U.S. Postal Service May Cut Saturday Mail Service to Cut Costs


post-officeNeither rain nor sleet nor snow stops the mail — but Saturdays are another matter. Six-day mail service will be a thing of the past if the U.S. Postal Service gets its wish to eliminate Saturday deliveries in a move to crawl out from under a mountain of debt.

Postmaster General John Potter said an adjusted delivery schedule is critical to debt reduction, and he will submit a formal request by the end of this month to the Postal Regulatory Commission to cut service and eliminate some branches.

Potter is expected to release on Tuesday the details of a $4.8 million study that projects steep drops in mail volume by 2020 and deep Postal Service debt.

“At the end of the day, I’m convinced that if we make the changes that are necessary, we can continue to provide universal service for America for decades to come,” Potter said.

“We can turn back from the red to the black, but there are some very significant changes that are going to have to be made.”

A substantial postal price hike is also under consideration, but the price of a first-class stamp — the issue most snail mailers care about — is locked in at 44 cents for 2010.

The agency will also suggest expanding self-service kiosks in grocery stores and other popular retail spots.

“We know we’re going to have less mail in 2020 than we have today,” Potter said.

“We can’t freeze wages. We can’t freeze fuel costs.”

The move requires Congressional consent because federal law now requires six-day delivery.

The Postal Regulatory Commission must hold public hearings in Washington and around the country before the proposal is put before Congress, said Commission Chairwoman Ruth Goldway.

“The Postal Service is an essential part of the country’s infrastructure, so you don’t want to change it willy-nilly,” Goldway added.

The Postal Service posted $3.8 billion in losses in fiscal year 2009, the latest in a string of heavy losses.

The agency has borrowed $10 billion from the U.S. Treasury and expects to seek another $3 billion this year, leaving it just $2 billion under the $15 billion cap set by Congress, Potter said.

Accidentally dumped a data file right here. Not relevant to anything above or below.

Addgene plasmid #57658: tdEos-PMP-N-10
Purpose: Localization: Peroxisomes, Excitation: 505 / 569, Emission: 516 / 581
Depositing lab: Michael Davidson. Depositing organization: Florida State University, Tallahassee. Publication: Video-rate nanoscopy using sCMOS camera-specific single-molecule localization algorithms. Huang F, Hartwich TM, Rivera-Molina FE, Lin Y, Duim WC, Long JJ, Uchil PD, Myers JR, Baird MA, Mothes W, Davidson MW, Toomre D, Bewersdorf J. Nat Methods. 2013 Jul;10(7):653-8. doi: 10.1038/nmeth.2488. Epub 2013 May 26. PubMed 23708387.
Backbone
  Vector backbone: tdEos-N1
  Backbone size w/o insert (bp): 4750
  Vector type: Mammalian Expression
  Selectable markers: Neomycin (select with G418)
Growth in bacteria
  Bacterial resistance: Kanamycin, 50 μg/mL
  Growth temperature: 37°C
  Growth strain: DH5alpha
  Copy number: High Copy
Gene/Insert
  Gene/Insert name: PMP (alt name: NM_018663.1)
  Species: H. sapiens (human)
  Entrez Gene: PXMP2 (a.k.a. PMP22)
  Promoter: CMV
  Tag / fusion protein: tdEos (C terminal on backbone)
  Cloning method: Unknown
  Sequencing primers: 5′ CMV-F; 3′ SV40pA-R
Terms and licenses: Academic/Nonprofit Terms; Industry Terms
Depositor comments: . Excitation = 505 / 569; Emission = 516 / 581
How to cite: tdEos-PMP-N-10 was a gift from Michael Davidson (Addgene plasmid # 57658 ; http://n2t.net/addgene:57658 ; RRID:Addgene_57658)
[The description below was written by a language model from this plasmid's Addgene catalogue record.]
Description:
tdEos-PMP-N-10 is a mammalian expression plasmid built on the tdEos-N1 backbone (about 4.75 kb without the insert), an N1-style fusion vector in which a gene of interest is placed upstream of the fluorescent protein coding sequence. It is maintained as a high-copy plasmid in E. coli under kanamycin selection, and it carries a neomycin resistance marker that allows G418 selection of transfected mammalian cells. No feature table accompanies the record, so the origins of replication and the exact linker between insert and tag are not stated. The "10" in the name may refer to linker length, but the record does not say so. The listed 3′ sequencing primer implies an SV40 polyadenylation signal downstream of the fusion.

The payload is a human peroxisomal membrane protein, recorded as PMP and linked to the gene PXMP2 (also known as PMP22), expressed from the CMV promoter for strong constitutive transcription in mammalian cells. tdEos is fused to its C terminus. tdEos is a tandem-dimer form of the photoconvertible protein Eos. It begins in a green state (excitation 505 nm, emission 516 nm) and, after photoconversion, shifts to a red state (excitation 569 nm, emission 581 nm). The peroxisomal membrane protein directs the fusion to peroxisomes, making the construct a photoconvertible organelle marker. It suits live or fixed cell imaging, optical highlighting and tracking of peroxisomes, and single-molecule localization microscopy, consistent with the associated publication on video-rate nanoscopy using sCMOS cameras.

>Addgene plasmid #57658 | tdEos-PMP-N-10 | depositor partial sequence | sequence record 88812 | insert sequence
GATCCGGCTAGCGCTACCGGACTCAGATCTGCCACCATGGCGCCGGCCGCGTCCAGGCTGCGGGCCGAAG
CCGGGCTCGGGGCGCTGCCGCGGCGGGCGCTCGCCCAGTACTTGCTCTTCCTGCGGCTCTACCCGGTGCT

The Postal Service delivered about 177 billion pieces of mail in 2009, a 12.7 % drop from the year before — a trend the agency expects to continue over the next decade as Americans turn to emails and online bill payments.

The Post Office, an independent government agency, does not receive taxpayer dollars and is funded entirely by its own revenue.

However, the Postal Reorganization Act of 1970 prohibits the agency from closing small branches based on economic factors and prevents the agency from expanding its services beyond postal delivery.

The Postal Service has already begun swinging the budget ax, cutting $6 billion last year, reducing its workforce by about 40,000 employees and chopping overtime hours, transportation costs and other expenses.

Congress passed legislation allowing the organization to cut retiree health benefit payments by $4 billion. About half the agency’s 600,000 workers will be eligible to retire in the next 10 years.

{NY Daily News/Matzav.com Newscenter}


  1. I guess you don’t get any important mail ever so why should you care about others who want their mail quickly?

    Oh and for the record Akum Sheshavas Chayiv Meesah!

  2. “…why should you care about others who want their mail quickly?”

    Yeah! Why should I have to wait until the delivery of Monday’s junk mail to get Saturday’s junk mail? I demand Saturday’s junk mail on time! Wait a second. Are there people who still get *real* mail in their mailboxes? What’s wrong with them? Don’t they have email accounts, fax modems and on-line billing and bank statements? Is there really anybody left who gets something other than junk???